Most businesses reject pure profit in favour of ethical stance

Boardrooms are becoming more rounded in their appreciation of societal and environmental issues
Photograph: Shutterstock

Most businesses consider their main purpose is not solely to generate profits, new research by the Institute of Directors has found.

Companies were putting the emphasis on their stakeholders, rather than a narrow focus on maximising value for shareholders, the IoD’s study found. This has led to a number of major UK employers committing to defining a social purpose for themselves, said the business body.

Of more than 700 directors responding to the survey, 62% said were for wider purposes than just profit, and almost half felt that companies should have a stated social purpose to help solve problems in society. Just over nine out of 10 businesses said they had a purpose, mission, or vision that guides themselves and their companies.

Nearly a third, however (28%), of respondents agreed with the statement in the survey that “the sole purpose of a company is to make money and generate shareholder profits”.

The report said: “Businesses are increasingly taking a broader view of their purpose so that they serve the interests of all their stakeholders, rather than a sole focus on maximising shareholder value. This has led to a number of major UK employers committing to defining a social purpose.”

Firms were also considering their impact on the environment much more seriously than in previous times.

The IoD is supporting the Better Business Act campaign, which seeks to place stakeholders at the heart of companies, with 51% of directors believing that the Companies Act focuses too much on shareholders and not enough on stakeholders. The campaign is urging legislators to amend Section 172 of the Companies Act 2006 so that companies are legally obligated to operate in a manner that benefits their stakeholders, including workers, customers, communities and the environment, while seeking to deliver profits for shareholders.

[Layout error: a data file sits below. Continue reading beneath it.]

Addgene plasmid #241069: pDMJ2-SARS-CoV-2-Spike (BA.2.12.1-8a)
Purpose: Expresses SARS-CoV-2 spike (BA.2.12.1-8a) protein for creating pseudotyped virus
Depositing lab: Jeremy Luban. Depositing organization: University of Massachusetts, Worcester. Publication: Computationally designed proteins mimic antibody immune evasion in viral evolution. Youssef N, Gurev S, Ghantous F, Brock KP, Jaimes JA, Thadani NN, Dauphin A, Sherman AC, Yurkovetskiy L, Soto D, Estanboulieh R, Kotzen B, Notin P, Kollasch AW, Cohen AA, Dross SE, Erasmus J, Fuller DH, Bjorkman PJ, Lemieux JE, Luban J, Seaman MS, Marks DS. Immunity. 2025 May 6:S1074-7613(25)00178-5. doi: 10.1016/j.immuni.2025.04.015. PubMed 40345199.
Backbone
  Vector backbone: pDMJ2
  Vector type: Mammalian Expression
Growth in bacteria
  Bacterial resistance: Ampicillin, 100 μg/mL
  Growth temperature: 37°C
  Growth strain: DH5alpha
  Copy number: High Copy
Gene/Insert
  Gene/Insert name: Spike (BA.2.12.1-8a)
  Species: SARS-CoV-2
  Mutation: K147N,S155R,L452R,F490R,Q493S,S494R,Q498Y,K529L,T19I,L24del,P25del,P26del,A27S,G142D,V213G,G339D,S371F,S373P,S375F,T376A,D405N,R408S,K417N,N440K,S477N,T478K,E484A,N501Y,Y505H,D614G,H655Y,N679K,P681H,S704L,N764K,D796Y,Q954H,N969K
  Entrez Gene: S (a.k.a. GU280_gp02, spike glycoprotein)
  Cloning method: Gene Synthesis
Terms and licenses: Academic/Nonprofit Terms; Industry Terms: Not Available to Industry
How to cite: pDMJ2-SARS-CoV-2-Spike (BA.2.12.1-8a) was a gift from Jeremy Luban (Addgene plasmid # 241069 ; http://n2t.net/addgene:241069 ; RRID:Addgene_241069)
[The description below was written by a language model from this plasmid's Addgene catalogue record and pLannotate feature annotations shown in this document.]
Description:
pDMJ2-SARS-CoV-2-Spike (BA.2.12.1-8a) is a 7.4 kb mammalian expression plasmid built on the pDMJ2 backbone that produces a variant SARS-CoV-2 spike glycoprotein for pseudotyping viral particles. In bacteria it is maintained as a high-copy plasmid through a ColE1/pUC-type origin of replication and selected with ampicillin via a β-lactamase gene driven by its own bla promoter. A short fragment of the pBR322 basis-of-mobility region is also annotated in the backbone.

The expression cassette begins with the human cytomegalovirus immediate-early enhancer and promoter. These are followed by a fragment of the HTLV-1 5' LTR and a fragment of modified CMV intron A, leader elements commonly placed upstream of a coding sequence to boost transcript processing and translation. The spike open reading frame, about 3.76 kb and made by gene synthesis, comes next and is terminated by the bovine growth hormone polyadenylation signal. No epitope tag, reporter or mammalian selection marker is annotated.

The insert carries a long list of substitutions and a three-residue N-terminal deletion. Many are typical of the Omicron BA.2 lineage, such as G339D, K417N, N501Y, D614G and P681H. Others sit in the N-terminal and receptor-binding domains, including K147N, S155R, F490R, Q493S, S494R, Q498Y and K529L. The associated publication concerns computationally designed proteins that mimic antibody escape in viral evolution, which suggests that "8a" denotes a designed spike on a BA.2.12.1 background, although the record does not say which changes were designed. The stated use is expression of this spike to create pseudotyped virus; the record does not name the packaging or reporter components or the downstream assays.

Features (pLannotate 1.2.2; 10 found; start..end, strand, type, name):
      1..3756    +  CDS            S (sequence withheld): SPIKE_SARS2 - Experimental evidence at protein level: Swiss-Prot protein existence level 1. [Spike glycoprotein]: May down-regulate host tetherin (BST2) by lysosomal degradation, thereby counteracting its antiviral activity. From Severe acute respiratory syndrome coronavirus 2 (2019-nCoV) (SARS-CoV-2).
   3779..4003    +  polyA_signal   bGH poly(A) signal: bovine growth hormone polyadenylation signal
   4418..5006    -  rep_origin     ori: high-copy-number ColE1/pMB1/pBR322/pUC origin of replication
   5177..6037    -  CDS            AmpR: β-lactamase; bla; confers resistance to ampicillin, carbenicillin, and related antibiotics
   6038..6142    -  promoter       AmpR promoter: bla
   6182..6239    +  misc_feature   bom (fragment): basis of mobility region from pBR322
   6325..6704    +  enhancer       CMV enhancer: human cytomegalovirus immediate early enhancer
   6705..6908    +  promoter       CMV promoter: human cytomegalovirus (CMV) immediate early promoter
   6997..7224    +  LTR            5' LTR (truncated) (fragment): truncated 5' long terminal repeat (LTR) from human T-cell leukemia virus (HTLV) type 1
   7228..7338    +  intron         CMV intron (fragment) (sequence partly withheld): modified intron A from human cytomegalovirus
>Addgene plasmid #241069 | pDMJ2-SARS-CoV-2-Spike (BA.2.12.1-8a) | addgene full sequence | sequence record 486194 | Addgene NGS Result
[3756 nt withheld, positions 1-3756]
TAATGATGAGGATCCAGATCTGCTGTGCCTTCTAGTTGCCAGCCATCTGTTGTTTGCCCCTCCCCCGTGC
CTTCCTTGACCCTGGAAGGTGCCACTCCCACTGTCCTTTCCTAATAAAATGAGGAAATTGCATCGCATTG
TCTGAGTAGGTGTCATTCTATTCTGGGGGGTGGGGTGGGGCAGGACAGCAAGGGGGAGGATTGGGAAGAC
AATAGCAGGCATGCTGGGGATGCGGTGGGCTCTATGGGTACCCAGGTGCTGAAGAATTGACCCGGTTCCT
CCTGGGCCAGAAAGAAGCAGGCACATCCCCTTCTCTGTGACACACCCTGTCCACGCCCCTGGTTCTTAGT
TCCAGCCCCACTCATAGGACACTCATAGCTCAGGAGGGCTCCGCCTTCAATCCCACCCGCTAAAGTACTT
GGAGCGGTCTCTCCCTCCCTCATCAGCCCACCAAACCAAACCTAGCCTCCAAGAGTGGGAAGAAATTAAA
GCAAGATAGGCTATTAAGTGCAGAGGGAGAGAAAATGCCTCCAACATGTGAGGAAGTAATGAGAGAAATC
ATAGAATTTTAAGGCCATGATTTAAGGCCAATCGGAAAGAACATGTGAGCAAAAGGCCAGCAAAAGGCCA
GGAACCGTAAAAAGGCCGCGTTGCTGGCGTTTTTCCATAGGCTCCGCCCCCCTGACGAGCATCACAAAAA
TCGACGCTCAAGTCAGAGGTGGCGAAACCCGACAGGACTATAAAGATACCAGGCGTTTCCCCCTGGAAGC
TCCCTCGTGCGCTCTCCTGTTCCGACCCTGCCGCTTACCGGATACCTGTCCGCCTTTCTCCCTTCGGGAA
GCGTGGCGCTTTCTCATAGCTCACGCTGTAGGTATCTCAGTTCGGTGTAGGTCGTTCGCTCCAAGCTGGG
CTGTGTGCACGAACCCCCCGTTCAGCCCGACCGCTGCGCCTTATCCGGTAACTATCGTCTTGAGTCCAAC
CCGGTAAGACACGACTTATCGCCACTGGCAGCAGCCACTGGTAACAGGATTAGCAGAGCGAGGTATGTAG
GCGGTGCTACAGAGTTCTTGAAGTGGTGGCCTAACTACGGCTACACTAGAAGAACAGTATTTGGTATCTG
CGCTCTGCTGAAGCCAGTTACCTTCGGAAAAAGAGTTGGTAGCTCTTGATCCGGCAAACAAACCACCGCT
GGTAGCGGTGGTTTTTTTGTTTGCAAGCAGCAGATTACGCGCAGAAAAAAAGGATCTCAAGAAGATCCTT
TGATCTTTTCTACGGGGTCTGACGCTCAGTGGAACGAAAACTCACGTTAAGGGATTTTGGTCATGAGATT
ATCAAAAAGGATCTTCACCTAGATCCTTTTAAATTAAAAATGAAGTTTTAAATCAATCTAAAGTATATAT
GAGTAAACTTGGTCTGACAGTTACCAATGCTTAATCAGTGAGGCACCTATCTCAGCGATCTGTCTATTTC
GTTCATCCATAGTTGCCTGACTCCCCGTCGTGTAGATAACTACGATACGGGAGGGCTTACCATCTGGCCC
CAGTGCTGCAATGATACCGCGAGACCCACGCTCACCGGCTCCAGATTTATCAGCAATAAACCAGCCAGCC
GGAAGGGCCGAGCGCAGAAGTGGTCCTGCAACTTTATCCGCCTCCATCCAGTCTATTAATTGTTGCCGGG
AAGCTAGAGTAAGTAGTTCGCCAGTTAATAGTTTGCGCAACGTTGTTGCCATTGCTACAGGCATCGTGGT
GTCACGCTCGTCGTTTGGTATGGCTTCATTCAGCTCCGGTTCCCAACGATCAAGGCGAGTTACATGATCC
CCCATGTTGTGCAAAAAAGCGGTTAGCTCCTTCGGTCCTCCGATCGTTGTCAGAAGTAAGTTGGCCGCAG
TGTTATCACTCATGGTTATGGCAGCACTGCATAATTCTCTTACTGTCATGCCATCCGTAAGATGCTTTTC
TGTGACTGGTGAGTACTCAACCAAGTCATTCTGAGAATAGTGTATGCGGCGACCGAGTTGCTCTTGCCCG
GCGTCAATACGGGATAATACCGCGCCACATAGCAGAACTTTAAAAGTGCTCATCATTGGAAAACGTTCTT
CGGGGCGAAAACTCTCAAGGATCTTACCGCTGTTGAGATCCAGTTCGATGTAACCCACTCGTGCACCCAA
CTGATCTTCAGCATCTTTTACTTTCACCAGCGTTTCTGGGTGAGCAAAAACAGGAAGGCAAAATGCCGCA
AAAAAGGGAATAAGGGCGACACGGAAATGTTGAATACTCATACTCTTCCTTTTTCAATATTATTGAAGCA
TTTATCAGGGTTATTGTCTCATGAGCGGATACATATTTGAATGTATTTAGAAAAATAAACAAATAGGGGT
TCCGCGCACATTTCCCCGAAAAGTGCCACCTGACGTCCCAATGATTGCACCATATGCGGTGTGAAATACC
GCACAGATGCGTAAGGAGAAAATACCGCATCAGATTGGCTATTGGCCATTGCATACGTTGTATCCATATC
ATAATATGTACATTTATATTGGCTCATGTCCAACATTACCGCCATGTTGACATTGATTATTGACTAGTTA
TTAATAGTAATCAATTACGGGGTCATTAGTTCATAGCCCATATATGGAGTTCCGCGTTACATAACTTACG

Amin Aboushagor, policy adviser at the Institute of Directors, said: “Corporate purpose has taken on a greater emphasis during the pandemic, particularly seeing how many businesses grappled with the challenges posed by Covid-19.

“The way that customers, employees, suppliers, and other important stakeholders are treated matters, and their views and interests must be considered alongside that of shareholders. In this new business world, we encourage directors to reconsider the purpose of their companies and the societal problems that they seek to solve.”

Almost half of the business leaders said that companies should have a stated purpose to help to solve problems in society. The overwhelming majority, 90%, said that companies should have a purpose, mission, or vision that guides themselves and their companies.

The IoD has recently called for stronger rules relating to how companies report on climate change, and for a government-backed fund to invest in the green economy. It said the proposals would allow businesses to “regain the trust of wider society while at the same time avoiding an extreme lurch to heavy-handed regulation or outright nationalisation”.